THEY SAY JUST do what you love and the rest will come. Well, it came for me when HarperCollins Publishers called me out of the blue one summer day and asked if I wanted to write a guidebook on America’s western ski resorts. For an out-of-work ski bum living in a trailer park in South Lake Tahoe (mommas don’t let your babies grow up to be English majors), it was the golden ticket to yet another year of putting off law school.
Although that guidebook is long out of print, my “Huh. Who knew?” list of ski resort surprises is still very much valid, and it’s probably three places you’ve never visited, with Tahoe thrown in for good measure. If you’ve been to at least one on this list, kudos to you. If you’ve been to two or more, call me — we’ve got some road-tripping to do this winter.
I used to live/work at Kirkwood, and Snowbasin is Kirkwood with softer snow (the runs start at 6,316 feet above sea level). A mere 90-minute flight from SFO, 40-minute drive from SLC International, and whoop there it is: 3,000 acres of Mount Ogden awesome — natural bowls, tasty tree runs, and easy hikes that access amazing terrain.
And get this: the resort even hired Cordon Bleu-trained chefs, so the on-mountain restaurants offer high-quality food at surprisingly reasonable prices. Add to this small crowds, short lift lines, and a super-friendly staff and Bob’s your uncle. Here’s a tip: fly Alaska Airlines from SFO and they’ll comp your lift ticket.
Beaver Creek, Colorado
The first time I skied Beaver Creek I asked a local on the lift “Where is everyone? This place is friggin’ awesome.” He said with five mountains to choose from, this is as crowded as it ever gets, and 20 years later it’s still as blissfully lift-line free. And with the resort’s many improvements — including 10 high-speed lifts, two gondolas, and a Chondola (a chairlift/gondola combination) providing access to 1,832 acres of skiable terrain — it’s now one of my all-time favorite resorts in America.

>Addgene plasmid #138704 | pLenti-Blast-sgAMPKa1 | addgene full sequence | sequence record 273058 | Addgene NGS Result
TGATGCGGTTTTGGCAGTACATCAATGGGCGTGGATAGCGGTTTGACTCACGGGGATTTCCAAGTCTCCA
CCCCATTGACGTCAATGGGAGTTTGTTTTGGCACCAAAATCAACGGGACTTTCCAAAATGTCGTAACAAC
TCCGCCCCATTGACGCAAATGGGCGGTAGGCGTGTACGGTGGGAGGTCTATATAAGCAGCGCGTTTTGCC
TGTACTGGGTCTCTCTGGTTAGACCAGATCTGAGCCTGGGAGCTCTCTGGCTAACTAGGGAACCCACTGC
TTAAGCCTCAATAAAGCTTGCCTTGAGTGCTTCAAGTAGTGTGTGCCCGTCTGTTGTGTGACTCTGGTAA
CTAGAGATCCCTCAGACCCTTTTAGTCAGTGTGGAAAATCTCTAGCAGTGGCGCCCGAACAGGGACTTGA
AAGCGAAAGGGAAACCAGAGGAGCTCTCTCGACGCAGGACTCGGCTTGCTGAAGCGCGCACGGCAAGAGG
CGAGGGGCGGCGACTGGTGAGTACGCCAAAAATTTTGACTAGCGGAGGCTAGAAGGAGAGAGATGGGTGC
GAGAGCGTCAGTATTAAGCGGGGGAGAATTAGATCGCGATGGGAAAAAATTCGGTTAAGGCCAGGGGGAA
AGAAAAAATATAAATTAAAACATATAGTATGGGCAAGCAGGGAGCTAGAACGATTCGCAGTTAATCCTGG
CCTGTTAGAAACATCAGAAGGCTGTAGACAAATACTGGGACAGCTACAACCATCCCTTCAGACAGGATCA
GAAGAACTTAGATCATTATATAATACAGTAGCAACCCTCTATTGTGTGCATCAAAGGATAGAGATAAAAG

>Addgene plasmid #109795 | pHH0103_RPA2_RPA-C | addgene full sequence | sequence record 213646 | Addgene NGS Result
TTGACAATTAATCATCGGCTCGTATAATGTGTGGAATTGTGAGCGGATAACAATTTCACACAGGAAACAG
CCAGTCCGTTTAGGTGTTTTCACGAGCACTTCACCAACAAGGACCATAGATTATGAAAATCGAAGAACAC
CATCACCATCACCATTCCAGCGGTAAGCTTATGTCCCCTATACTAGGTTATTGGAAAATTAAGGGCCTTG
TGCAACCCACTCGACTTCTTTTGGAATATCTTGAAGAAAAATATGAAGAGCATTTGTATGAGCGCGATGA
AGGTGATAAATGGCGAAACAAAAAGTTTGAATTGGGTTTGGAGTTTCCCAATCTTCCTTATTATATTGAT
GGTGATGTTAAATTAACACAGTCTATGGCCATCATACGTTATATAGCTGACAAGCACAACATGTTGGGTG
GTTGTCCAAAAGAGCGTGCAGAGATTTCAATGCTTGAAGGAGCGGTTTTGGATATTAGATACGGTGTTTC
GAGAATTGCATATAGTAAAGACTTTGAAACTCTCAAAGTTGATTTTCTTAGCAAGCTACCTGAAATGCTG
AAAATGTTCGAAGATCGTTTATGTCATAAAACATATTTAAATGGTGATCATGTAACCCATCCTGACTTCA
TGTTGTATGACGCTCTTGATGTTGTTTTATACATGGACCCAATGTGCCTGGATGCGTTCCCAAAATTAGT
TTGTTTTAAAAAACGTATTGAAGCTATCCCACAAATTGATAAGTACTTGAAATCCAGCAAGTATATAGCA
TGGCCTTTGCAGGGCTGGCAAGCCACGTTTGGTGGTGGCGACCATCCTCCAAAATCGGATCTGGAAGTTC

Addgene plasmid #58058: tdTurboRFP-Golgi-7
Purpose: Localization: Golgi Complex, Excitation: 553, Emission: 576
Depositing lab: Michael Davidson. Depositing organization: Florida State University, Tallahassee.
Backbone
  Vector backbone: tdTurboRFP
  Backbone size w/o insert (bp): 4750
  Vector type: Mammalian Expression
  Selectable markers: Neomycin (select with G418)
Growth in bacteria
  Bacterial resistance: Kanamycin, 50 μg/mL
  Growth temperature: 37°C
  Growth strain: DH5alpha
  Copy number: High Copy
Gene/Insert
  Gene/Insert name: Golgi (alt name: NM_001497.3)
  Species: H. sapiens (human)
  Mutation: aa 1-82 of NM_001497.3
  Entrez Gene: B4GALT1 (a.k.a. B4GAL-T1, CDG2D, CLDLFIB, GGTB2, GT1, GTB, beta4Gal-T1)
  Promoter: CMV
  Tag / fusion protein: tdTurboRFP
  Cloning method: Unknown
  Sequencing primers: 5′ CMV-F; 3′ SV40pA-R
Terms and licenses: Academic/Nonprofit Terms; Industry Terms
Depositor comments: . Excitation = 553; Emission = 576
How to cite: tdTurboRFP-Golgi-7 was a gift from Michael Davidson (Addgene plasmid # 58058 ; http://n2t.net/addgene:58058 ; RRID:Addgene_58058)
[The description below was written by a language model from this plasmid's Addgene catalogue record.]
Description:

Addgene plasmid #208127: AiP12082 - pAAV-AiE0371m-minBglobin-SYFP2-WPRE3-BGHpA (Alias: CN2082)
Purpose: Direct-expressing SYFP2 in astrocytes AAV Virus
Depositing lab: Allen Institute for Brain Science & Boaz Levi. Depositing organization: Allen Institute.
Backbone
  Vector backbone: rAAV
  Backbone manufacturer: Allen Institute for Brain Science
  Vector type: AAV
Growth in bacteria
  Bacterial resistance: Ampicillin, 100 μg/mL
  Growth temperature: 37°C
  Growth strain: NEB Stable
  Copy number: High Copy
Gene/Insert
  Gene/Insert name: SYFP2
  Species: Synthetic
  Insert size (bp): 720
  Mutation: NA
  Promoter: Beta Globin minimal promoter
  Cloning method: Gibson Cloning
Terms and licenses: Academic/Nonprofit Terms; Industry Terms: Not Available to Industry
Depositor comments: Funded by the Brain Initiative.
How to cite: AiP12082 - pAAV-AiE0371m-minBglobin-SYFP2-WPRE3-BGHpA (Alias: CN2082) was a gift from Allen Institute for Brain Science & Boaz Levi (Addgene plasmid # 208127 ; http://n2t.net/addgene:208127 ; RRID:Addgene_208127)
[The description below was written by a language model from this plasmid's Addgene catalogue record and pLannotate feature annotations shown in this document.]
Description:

Visualize yourself carving down huge, wide, long, perfectly corduroyed runs, teeth hurting from the wind because you’re smiling so much. Bump runs with zippers so long they’d make YKK jealous. Free warm chocolate chip cookies served daily at 3 p.m. at the base of Chair 6. The only flaw was no direct flights from SFO, but that’s been solved this year with new nonstop weekend service from SFO to Eagle County Airport on United Airlines.
I stopped in Whitefish one warm summer day while on a cross-country motorcycle trip (“I’ll have the elk meatloaf please”) and loved it so much I came back again that winter to ski it. If mega ski resorts aren’t your thing, Whitefish is your thing. This is a skier’s resort, with 88 percent of the trails rated more difficult, most difficult, and oh dear.
More than 100 marked trails are scattered among 3,000 acres, but it’s the oodles of bowl and tree skiing that make Whitefish worth the direct flight from SFO. And the fun doesn’t stop when the lifts do. Drop into the Bierstube (“The Stube” to locals, and on my shortlist of the best dive bars in America) for an après-ski beer and Bierstube Burger, then ask the bartender for a ceremonial ring and you’ll see why I adore this town.
Lake Tahoe, California
After record snowfall last season, most of the Tahoe ski areas have invested heavily in new snow grooming and removal tech, along with gearing up for longer seasons. Mount Rose is shooting for a six-month season this year and invested more than $6 million in new grooming snowcats, snowmaking equipment, and MAGIC, a fully enclosed conveyor surface lift for beginners and children that’s the first of its kind in North America.
Still beaming from being voted Best Ski Resort in North America by USA Today, Squaw Valley has pumped millions into snowmaking, grooming, snow removal and a complete overhaul of High Camp, including a new Marketplace that offers healthy (yes, healthy) grab-and-go meals and snacks and coffee drinks.
For Heavenly, Northstar and Kirkwood, the exciting news this season is the new Tahoe Local “Epic” Pass, which offers unrestricted access to all three resorts, seven days a week (excluding holidays), as well as limited access to all of Vail Resorts’ mountains in Colorado and Utah. At $589, it’s a bargain.
PHOTOS BY TREVOR CLARK (SQUAW); JON RESNICK (BEAVER CREEK, VAIL RESORTS)
This article originally appeared in Marin Magazine’s print edition with the headline: “Mountain Mania”.